Well. This is not the holiday post that I was planning to write. I had intended to post on home-baked gifts, Big Sur Bakery stollen, Christmas cookies, wishing everyone a peaceful and joyous holiday, and so on; but none of that happened. Instead, I wound up under the care of the good people at Stanford hospital. Twice.
A few weeks ago, I started experiencing some mild shortness of breath and chest pain. I felt like the world's biggest hypochondriac--the symptoms were quite mild--but a week later, at the urging of both the Suitor and my mother, I went to my local urgent care center. After a few tests, they referred me to the ER, where a CT scan showed multiple small pulmonary embolisms in both of my lungs. Turns out I wasn't being such a hypochondriac after all. A night in the ER and a day in the hospital later, I went home with an arsenal of anticoagulants and instructions to take it easy.
And take it easy I did until a several days later, when the combination of my feeling gradually better, the purchase of Michael Ruhlman's Ratio app for the iPhone, and above all the Suitor's mind-blowingly awesome Christmas gift* tempted me to sneak into the kitchen and bake a pound cake. Personally, I'm not at all convinced that this ordinary act of baking was detrimental to my health. The Suitor (only half-jokingly) begs to differ.
Either way, the following evening I was back in urgent care, and then the ER (where another CT showed three new clots), and then the hospital for a few more days. Fortunately I have family nearby, and the Suitor (bless him) barely left my room except to go home and sleep, so spending Christmas in the hospital wasn't nearly as depressing as it might have been.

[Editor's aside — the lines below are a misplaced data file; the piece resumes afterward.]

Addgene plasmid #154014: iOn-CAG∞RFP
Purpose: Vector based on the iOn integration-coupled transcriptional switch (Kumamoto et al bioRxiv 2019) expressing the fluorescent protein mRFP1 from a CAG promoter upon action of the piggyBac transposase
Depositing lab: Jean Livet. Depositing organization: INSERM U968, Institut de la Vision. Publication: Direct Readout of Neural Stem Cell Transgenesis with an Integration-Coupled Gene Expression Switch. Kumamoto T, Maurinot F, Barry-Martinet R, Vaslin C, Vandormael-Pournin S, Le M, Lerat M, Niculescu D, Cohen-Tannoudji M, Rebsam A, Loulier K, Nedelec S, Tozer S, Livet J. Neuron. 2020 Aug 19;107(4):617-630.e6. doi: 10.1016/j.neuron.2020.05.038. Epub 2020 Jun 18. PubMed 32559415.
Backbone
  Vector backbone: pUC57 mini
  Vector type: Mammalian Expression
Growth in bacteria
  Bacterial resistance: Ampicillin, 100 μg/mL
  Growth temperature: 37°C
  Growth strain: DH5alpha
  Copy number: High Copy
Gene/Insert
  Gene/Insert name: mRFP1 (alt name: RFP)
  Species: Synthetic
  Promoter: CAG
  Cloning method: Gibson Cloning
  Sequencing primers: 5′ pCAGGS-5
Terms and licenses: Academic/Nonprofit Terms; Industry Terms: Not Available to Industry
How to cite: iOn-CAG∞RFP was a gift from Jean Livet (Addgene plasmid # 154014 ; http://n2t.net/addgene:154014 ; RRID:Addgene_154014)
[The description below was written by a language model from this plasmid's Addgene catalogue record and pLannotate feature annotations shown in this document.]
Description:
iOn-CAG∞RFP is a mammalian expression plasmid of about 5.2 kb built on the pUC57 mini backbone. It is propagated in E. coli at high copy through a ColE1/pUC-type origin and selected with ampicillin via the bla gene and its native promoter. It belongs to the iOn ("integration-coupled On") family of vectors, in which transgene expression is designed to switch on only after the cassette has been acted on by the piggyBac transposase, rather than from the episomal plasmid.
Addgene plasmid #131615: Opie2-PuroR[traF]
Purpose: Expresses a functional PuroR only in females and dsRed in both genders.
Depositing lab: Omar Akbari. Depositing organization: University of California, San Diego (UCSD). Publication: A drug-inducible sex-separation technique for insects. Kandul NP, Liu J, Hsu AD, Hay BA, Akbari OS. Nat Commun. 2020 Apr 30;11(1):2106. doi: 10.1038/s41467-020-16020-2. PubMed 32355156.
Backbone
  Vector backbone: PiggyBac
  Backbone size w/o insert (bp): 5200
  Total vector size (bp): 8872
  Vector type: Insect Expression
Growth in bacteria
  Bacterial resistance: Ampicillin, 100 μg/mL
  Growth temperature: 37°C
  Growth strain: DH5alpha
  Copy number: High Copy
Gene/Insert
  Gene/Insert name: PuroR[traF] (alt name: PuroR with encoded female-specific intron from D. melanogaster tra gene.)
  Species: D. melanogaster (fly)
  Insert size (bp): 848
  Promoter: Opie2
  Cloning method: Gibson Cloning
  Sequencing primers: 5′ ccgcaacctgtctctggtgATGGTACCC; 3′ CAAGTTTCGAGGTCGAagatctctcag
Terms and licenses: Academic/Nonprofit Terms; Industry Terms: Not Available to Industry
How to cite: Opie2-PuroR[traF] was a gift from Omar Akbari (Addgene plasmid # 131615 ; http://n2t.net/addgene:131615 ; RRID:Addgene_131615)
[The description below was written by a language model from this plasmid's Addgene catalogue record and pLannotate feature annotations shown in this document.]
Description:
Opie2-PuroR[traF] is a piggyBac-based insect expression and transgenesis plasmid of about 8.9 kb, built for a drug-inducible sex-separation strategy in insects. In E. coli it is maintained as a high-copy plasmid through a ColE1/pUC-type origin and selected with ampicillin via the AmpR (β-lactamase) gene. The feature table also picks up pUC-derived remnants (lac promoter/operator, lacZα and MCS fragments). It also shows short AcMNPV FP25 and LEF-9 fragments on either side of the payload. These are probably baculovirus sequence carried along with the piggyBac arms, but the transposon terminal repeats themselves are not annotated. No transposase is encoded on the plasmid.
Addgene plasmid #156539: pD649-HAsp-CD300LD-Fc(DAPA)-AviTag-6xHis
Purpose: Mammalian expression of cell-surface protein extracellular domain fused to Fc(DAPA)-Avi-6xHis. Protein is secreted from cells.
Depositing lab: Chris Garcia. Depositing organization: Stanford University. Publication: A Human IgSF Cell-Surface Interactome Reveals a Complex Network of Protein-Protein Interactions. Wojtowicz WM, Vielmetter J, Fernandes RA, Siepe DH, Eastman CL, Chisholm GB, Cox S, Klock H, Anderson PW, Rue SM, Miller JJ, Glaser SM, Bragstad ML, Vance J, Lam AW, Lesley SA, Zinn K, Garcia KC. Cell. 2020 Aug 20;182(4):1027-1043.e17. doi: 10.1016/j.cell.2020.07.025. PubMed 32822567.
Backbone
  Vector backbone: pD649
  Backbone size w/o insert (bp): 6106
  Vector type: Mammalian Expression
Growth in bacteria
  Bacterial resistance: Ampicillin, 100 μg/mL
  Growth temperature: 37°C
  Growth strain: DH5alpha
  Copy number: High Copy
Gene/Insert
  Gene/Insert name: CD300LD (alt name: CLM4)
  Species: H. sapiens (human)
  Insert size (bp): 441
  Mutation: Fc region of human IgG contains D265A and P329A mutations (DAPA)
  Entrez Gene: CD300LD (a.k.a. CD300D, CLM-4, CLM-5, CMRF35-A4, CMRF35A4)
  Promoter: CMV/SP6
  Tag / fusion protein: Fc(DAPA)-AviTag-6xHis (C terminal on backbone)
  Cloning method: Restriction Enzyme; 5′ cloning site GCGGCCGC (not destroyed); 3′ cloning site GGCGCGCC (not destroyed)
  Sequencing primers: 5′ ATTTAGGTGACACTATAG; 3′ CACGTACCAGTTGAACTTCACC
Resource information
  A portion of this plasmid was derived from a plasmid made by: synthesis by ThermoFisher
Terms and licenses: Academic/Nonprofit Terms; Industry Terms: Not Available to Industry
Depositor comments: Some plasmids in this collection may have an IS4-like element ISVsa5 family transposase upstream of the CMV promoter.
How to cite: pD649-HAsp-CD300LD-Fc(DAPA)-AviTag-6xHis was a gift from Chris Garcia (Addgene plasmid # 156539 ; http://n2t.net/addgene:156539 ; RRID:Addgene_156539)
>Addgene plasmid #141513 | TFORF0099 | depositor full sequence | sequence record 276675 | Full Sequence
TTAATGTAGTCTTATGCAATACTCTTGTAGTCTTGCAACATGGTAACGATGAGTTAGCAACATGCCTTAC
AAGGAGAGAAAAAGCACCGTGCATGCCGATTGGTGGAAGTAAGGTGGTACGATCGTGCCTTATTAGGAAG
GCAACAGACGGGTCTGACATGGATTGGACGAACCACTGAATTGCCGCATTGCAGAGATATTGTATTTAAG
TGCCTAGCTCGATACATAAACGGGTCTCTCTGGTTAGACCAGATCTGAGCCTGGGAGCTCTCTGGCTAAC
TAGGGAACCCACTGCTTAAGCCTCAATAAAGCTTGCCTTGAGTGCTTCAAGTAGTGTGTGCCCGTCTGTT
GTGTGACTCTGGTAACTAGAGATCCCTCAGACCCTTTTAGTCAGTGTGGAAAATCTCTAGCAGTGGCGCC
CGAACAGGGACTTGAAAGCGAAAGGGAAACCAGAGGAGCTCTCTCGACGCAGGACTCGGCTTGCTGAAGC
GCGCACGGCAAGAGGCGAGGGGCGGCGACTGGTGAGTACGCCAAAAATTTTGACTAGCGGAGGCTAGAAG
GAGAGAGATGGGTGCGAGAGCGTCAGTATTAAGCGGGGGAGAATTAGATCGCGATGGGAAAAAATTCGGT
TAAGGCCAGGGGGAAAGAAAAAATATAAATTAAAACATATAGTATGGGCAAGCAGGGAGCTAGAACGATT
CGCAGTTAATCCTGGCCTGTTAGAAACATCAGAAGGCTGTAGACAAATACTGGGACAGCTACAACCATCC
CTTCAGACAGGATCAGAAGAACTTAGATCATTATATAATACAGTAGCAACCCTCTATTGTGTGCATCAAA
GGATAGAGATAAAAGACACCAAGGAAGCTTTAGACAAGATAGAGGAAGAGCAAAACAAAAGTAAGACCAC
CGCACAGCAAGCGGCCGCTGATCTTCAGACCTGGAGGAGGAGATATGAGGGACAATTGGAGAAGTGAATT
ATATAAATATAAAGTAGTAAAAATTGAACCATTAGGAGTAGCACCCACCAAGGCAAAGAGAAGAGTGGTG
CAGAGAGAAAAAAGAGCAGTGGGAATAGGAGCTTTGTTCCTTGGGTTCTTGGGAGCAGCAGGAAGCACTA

I'm home now, though we still don't have any answers as to why a 27 year-old with no family history and no risk factors** wound up with lungs that looked like they'd been sprayed with bird shot. Even more puzzling is the fact that I threw additional clots despite being on anticoagulation therapy. None of the labs has come back with anything interesting, so the investigation continues. For now, I'm continuing my regime of blood thinners and intensive couch-sitting (meaning, sadly, no baking).
Now, you might be wondering, is there anything in here about food? I was going to write a post poking fun at the awful hospital food, but as it turns out, it's not that bad--some of it, that is. Most of it is indeed awful: in the post I started writing, I joked that to make up for my not being able go out and exercise, the chefs were making sure I get my strength and endurance workouts trying to chew their meat. And don't get me started on the "fresh vegetable medley."
Fear not, though, foodies! Way over on the other end of the spectrum is a not-entirely-secret, but to my knowledge little-known alternative to the regular offerings: the Farm Fresh program. These menus include seasonal, organic, often locally grown ingredients and, in my limited experience, are prepared with much more care and skill than the default menus. It's not a three-star restaurant, but it's not half bad. In fact, it's actually pretty good.
As an example: for one of my meals I had butternut squash and coconut milk soup, roasted potatoes and carrots with some diced poached chicken, a cup of what looked like braised chard (which I'm not allowed to eat at the moment, but oh well), a piece of surprisingly good whole grain bread, and a baked apple with raisins and brown sugar. Another meal included some of the same items as well as house-made chicken noodle soup and a salad with locally grown organic greens.
Presumably--hopefully--I'm done with my stays at Stanford Hospital. But if I do have to go back for any length of time, at least I know I won't be going hungry. In the meantime, I hope everyone has indeed been enjoying that peaceful and joyous holiday season I meant to wish you all earlier this month. From the Beyond Ramen household to yours, wishing you good eats, safe travels, and beloved company.
* Hint: it has a 6-quart bowl, a 575-watt motor, and a gorgeous coat of red paint. And it creams butter and sugar like you would not believe.
** The Suitor maintains that my burgeoning love of kale is in fact a risk factor, but the doctors assure me otherwise.